Here’s the truest statement in the 84-page report issued Tuesday by the 21st Century Missouri Transportation System Task Force:
“Over the past decade, there has been much discussion yet little resolution about how best to address Missouri’s changing and expanding transportation needs.”
That has a cost. Business leaders told the task force of their concerns that “unaddressed transportation-infrastructure needs will threaten economic growth for the state,” the report says.
The Missouri General Assembly convenes today for the 2018 regular session that runs through mid-May. This report highlights issues that should be high on legislators’ agendas, but as yet there’s not much to suggest that will be the case.
The task force has several suggestions, mainly a 10-cent increase in the state’s gas tax. The math is straightforward. The 17-cent-a-gallon tax hasn’t been changed in 22 years, and in that time inflation has eaten away more than half of the purchasing power of that 17 cents. An increase of a dime would make up for what’s been lost to inflation – but still only cover half of the state’s $825 million in annual unfunded transportation needs.
That would be a start, but it will only work if elected leaders get behind it and communicate to voters that this would be part of a sustainable long-range plan. We don’t need a repeat of 2014, when legislators put to the voters a three-eighths-cent sales tax for transportation, a deeply flawed idea that no one liked and few campaigned for. It failed, and legislators have used that as an excuse for inaction since then.
The next part of that conversation is that Missouri, like other states, needs to rethink how it pays for roads and bridges. Cars are using less gas, and some run without any, so the gas tax as a long-term proposition is shaky. But we still need roads. The task force makes no concrete recommendations but suggests all sorts of things: higher fees for electric vehicles, indexing the fuel tax to inflation, tolling for bridges, fees based on miles driven rather than gas burned, and even changing vehicle registration fees that are based on horsepower. We’re the only state that does that. It might have made sense when initiated this approach at a time when horsepower correlated to fuel use. However, that was 1910. Technology has changed.
Other known problems come up. Interstate 70 and other interstates need to be rebuilt. “Improvements are long overdue, and we can no longer put them off,” the report says. Also: the Buck O’Neil Bridge in Kansas City and the I-70 bridge over the Missouri River near Rocheport both need to be replaced. It’s a growing list.
The task force also noted with concern that driver behavior is a significant factor in highway deaths and suggests banning texting while driving, a seat belt requirement with teeth, and graduated drivers licenses for young people. All good ideas. But there’s been no traction in the Legislature.
The group did seem to rule out one hare-brained idea, giving lettered highways to the counties to maintain. Not only would that be a significant unfunded mandate from state to local government – the kind of thing Jefferson City barks about when Washington does it to the states – but counties just aren’t geared up for that scale of work. Despite the potential immediate savings, it’s probably more efficient in the long run to leave things as they are, the group concluded.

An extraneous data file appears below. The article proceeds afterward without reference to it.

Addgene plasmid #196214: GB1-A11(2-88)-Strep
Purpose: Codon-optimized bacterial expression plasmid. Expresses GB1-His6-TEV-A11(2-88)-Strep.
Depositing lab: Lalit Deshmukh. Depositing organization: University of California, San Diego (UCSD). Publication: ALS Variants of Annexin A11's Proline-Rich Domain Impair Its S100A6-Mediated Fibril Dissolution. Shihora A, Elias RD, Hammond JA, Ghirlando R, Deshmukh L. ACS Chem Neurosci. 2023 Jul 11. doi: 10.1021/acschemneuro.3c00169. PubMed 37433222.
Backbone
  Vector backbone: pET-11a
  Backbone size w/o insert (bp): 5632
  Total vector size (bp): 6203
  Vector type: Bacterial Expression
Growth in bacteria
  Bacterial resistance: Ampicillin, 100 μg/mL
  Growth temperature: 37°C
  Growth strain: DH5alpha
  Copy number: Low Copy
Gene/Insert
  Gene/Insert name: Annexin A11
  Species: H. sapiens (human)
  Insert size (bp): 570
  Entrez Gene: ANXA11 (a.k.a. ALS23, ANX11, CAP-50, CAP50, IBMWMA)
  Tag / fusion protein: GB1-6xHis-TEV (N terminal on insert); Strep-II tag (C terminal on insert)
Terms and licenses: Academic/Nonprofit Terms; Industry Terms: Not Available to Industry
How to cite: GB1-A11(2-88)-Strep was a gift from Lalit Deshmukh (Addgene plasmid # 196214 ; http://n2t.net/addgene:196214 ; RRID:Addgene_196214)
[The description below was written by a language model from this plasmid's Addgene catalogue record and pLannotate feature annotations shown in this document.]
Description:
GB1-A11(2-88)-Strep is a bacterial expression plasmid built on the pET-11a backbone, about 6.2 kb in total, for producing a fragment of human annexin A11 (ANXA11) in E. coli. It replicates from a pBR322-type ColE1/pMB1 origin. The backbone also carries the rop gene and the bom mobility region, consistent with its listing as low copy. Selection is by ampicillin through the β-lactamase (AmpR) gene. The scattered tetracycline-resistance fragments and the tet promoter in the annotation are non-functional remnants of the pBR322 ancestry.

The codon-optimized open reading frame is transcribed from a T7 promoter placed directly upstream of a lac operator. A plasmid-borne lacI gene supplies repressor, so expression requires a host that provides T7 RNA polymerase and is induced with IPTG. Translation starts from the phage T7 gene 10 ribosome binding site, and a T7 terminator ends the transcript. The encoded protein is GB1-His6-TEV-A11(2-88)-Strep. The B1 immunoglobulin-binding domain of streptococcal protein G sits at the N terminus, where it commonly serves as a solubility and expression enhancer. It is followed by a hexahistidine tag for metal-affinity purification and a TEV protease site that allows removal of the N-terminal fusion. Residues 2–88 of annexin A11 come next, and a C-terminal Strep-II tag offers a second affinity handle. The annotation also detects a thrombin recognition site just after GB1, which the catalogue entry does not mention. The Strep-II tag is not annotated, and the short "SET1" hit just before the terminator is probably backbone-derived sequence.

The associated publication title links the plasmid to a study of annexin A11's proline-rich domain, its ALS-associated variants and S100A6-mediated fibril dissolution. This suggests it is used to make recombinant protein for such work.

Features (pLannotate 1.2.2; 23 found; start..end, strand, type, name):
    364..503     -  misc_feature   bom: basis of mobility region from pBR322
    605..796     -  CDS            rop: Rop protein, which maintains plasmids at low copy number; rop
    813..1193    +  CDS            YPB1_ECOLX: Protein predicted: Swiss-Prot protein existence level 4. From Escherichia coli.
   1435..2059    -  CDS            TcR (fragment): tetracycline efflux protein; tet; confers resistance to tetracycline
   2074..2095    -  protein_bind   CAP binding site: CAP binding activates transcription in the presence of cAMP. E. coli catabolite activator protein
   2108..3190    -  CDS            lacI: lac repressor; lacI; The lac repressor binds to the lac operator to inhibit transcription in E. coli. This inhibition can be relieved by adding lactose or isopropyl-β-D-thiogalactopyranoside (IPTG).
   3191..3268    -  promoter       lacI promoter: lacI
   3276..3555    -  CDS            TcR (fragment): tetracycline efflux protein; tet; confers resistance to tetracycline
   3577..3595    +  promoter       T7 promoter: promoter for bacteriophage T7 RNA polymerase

It easy to say every legislator – heck, all of us – should read all 84 pages, but there’s nothing substantial here that’s new. These are known issues, including this statement: “A strong correlation exists between good infrastructure and a state’s economy.” States that spend what it takes to stay in the game add more jobs and enjoy faster overall growth.
Specifically, Missouri is “poised … to be a leader is travel, logistics, freight distribution” if it chooses the right policies and investments.
The question is whether elected leaders have the will to take on a tough and complicated issue and engage in a realistic conversation with the taxpayers.
Ernie Goss, director of Creighton University’s Economic Forecasting Group, says the Midwest economy should continue doing well in the coming months.
“All I can say is the economy’s a lot warmer than the weather,” he says in a video posted with the Creighton group’s monthly update, based on surveys of purchasing managers a manufacturing companies.
Creighton looks at Missouri and eight other states, from the Dakotas to Arkansas. Those surveys cover new orders, inventories and other factors, and Creighton uses those data to generate ratings for the Midwest and for each state.
The nine states as a whole in December came in at 59, up from 57.2 in November, the 13th straight month of 50 or better. This is on a 100-point scale, and any reading above 50 suggests growth in the next few months. Missouri slipped a bit to 55.3.
“I look for an expanding regional economy, expanding U.S. economy for the next to three to six months certainly,” Goss said.
Jobs have grown 1.4 percent over the last year in those nine states, and wages have grown 2.4 percent. Goss adds that labor shortages have become common and says upward wage pressures could push the Federal Reserve to keep raising interest rates.
“When you get these shortages of labor, it tends to push up cost,” he said.
Goss is among those economists who for years have wrung their hands over the imminent return of more than nominal inflation – though it hasn’t happened even though we’re several years past the Great Recession. Still, Goss sees inflation and the potential collapse of talks to rework NAFTA is the biggest risks ahead.
“Inflation, inflation, inflation,” he said. “That’s just something we’ve got to keep an eye on.”
Jeff Fox is The Examiner’s business reporter and editor. Reach him at 816-350-6313 or firstname.lastname@example.org Follow him on Twitter @FoxEJC.